Asbury Park Press, June 19, 2018New Jersey Future Op-Ed Button

By Ed Potosnak and Chris Sturm

The issuance last week of 47 advisories of high levels of fecal bacteria at New Jersey beaches due to high levels of fecal bacteria highlights an important issue facing our state: We need a permanent way to address our polluted runoff problem.

When it rains, water rolls off hardened surfaces, such as parking lots and rooftops, that prevent it from being absorbed into the soil for natural filtration. This runoff picks up everything its in path, including bacteria, debris, chemicals and other pollutants, before ending its journey in our streams, lakes and oceans. As a result, many of our waters are too polluted to meet standards for fishing and swimming, and, when polluted runoff closes our beaches, our $44 billion coastal economy, which employs more than 838,000 people, is put at risk.

The damages caused by flooding and polluted runoff in New Jersey wreak havoc on our wallets, communities, infrastructure, and our environment. No one can forget last month’s record-breaking storm in Burlington and Mercer counties, which dropped more than four inches of rain in one day. We know that stronger storms like that one will become more frequent, dropping more rain in less time, exacerbating flooding and severely threatening the viability and capacity of our stormwater infrastructure.

In New Jersey, upgrading and maintaining the infrastructure that deals with polluted runoff and flooding is estimated to cost close to $16 billion. Meanwhile, the local governments on the front lines of these problems face a wide array of other pressing budget needs. Too often, maintaining and upgrading existing stormwater management systems is ignored. And local regulations to address runoff typically apply only to new construction, leaving the bulk of the already developed land without any effective runoff prevention systems.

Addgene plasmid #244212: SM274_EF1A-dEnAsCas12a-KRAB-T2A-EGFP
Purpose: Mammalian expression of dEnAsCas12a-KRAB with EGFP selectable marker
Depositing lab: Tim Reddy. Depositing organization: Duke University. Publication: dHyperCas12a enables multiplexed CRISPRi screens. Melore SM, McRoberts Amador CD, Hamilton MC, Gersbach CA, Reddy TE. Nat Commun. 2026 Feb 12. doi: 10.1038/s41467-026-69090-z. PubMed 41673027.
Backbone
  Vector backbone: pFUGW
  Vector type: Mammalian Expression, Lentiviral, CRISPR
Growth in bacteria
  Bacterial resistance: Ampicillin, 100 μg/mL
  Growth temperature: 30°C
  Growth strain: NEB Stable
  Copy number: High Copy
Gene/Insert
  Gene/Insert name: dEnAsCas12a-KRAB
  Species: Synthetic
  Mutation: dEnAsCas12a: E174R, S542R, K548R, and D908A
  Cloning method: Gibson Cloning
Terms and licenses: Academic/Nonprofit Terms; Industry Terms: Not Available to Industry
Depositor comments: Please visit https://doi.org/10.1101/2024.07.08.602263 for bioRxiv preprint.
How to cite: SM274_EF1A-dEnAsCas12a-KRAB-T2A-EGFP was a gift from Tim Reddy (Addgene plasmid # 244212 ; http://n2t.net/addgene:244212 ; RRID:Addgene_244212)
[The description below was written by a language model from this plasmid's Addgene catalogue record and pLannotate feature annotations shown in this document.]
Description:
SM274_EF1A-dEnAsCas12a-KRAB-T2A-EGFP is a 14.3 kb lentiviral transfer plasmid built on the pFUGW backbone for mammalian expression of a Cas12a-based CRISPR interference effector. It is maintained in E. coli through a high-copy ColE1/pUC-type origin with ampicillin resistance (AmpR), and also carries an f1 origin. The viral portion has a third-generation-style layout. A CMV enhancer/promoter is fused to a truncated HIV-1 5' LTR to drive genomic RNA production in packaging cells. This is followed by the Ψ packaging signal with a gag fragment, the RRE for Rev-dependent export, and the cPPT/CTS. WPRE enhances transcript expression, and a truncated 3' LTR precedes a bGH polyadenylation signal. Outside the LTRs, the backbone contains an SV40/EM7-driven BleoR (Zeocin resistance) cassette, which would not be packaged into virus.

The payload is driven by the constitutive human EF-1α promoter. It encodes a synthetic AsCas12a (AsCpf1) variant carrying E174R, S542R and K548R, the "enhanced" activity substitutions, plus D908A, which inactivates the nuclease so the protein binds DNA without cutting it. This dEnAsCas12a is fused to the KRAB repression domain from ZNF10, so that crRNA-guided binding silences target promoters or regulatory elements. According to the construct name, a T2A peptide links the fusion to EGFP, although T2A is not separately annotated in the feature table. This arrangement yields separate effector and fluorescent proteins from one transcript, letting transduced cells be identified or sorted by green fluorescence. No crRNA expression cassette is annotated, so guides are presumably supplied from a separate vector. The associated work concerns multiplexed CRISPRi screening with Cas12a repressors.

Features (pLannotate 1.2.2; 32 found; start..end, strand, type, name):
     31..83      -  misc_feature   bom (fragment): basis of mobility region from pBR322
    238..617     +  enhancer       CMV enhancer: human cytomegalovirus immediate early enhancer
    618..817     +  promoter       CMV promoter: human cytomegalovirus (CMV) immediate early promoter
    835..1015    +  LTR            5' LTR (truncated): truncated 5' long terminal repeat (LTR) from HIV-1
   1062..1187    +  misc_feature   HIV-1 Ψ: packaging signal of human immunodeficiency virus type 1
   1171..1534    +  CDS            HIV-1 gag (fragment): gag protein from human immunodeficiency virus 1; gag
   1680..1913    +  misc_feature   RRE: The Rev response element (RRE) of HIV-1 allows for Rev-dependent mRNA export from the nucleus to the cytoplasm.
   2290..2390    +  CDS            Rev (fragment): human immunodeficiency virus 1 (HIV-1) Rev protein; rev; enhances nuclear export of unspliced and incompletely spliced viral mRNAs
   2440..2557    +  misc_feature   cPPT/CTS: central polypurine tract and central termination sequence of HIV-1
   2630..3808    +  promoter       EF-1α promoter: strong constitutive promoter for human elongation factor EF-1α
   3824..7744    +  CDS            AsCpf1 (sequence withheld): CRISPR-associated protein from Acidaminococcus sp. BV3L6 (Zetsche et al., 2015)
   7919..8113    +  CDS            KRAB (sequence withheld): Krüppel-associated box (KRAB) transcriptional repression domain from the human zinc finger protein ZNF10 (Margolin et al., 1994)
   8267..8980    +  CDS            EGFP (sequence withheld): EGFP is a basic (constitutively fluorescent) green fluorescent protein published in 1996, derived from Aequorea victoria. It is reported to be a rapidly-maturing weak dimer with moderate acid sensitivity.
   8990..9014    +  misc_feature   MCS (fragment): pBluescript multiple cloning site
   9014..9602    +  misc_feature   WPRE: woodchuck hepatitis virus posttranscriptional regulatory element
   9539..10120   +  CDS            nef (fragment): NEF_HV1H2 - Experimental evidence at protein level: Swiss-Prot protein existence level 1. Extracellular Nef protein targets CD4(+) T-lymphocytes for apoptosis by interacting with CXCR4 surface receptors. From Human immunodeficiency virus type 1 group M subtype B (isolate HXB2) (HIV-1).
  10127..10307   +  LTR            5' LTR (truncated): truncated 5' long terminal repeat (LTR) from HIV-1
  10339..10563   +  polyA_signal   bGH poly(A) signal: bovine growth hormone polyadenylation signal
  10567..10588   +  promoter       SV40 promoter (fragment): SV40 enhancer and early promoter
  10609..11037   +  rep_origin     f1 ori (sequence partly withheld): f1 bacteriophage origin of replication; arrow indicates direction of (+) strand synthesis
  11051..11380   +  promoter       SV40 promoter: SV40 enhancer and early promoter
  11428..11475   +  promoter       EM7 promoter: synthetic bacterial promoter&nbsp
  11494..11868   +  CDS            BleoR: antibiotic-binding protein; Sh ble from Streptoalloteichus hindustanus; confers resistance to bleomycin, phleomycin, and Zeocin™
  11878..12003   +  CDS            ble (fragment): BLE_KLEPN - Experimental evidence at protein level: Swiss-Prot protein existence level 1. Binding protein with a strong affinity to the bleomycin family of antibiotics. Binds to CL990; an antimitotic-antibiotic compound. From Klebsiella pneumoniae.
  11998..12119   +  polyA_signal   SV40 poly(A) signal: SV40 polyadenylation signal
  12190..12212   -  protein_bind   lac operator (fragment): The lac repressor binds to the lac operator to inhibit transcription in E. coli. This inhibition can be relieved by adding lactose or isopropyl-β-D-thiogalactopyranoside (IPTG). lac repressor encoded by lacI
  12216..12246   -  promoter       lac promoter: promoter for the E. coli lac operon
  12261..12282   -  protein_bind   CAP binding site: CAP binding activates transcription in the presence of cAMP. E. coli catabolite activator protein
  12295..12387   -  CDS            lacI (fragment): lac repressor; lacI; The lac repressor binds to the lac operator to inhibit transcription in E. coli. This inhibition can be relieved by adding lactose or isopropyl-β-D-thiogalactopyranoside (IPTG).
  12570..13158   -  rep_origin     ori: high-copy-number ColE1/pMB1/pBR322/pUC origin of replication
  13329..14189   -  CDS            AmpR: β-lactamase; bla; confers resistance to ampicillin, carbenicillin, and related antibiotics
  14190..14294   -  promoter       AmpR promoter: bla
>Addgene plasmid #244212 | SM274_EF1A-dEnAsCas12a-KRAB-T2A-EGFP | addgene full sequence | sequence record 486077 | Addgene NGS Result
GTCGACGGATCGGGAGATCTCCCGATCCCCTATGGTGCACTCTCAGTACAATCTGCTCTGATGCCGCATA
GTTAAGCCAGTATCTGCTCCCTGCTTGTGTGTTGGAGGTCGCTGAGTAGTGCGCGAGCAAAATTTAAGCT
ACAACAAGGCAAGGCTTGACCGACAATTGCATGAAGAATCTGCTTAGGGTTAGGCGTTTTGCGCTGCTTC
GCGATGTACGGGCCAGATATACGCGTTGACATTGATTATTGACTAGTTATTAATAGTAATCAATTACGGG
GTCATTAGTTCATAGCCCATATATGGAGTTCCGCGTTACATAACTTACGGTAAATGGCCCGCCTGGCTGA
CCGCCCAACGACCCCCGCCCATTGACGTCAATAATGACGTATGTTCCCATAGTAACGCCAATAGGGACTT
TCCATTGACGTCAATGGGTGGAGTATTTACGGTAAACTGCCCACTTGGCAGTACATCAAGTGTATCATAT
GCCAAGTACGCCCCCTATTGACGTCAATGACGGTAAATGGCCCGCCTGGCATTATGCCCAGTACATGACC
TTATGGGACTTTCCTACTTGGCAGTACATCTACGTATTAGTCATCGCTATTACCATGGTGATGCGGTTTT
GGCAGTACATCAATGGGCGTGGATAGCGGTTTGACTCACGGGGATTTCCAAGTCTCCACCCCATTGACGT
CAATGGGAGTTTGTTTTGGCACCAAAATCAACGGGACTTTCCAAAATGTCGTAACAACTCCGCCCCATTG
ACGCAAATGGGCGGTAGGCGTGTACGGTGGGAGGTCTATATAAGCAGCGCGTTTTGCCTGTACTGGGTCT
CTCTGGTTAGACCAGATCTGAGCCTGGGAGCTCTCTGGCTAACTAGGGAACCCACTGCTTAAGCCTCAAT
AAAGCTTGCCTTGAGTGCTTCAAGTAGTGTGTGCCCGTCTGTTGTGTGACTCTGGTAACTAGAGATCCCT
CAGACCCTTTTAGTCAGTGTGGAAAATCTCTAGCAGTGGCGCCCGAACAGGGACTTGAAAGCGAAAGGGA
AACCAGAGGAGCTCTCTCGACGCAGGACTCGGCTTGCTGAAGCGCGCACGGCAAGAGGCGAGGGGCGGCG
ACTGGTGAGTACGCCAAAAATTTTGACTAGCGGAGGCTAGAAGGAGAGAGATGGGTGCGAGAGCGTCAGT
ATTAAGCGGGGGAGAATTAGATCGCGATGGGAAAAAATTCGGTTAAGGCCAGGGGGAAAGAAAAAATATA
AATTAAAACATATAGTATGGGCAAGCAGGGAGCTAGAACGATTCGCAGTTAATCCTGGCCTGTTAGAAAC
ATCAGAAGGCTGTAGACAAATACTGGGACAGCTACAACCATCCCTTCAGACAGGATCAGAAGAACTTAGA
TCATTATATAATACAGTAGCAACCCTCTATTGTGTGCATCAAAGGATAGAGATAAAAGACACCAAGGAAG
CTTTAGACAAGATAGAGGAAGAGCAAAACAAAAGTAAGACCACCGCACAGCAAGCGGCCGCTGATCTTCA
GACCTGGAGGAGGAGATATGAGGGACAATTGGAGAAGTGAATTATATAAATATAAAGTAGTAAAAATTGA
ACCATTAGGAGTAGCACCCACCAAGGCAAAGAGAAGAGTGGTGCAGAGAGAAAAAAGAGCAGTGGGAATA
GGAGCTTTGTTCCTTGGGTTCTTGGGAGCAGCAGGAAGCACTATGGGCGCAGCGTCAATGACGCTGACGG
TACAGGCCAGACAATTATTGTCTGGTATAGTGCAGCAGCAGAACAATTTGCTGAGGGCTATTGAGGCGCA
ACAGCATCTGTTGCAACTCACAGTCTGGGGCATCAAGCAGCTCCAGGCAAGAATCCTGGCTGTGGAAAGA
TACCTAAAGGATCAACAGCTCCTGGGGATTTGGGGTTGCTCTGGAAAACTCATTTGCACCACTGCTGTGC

But, there is a solution – and it is working in 40 states, including Pennsylvania, Ohio, Texas, and Florida, and would work here in New Jersey. The Clean Stormwater and Flood Reduction Act, which will be voted on by the state Senate on June 21, would allow local governments to manage their stormwater infrastructure as a utility, similar to how drinking water and sewage are managed. This bill would allow the implementation of a fee for polluted runoff, which property owners would pay based on an estimate of how much runoff they generate. An existing local government or local or regional authority would manage this fund and dedicate the proceeds to stormwater management solutions. The bill requires transparent reporting on the use of the funds.

The Clean Stormwater and Flood Reduction Act offers  a more equitable way to manage polluted runoff, since any property that generates runoff would be charged. This means that properties that currently do not pay for sewer service — large parking lots, for example — would bear their fair share of the cost of managing runoff. Tax-exempt organizations would also have to contribute their fair share Successful models from other states highlight the cost savings for flooding management, the local employment benefits, workforce development opportunities, and climate mitigation value.

The Clean Stormwater and Flood Reduction Act is permissive; it does not require or mandate local governments to do anything. But it does provide counties and municipalities the opportunity to generate much-needed new funding to manage and prevent polluted runoff. And it includes ways property owners can reduce their costs by keeping rain off hardened surfaces entirely — for example, through green approaches such as rain gardens, green roofs and other features that allow rain to seep back into the ground where it falls.

Flooding affects everyone; from delaying a commute home to submerging a basement, flooding and polluted runoff pose significant economic and public health threats. New Jerseyans now have a prime opportunity to establish a permanent mechanism to prevent this pollution, protect our water resources, generate good local jobs, and build healthier communities for generations to come.


Ed Potosnak is executive director of the New Jersey League of Conservation Voters.

Chris Sturm is managing director for policy and water at New Jersey Future, a nonpartisan nonprofit organization that promotes policies and practices for sustainable growth and development in New Jersey.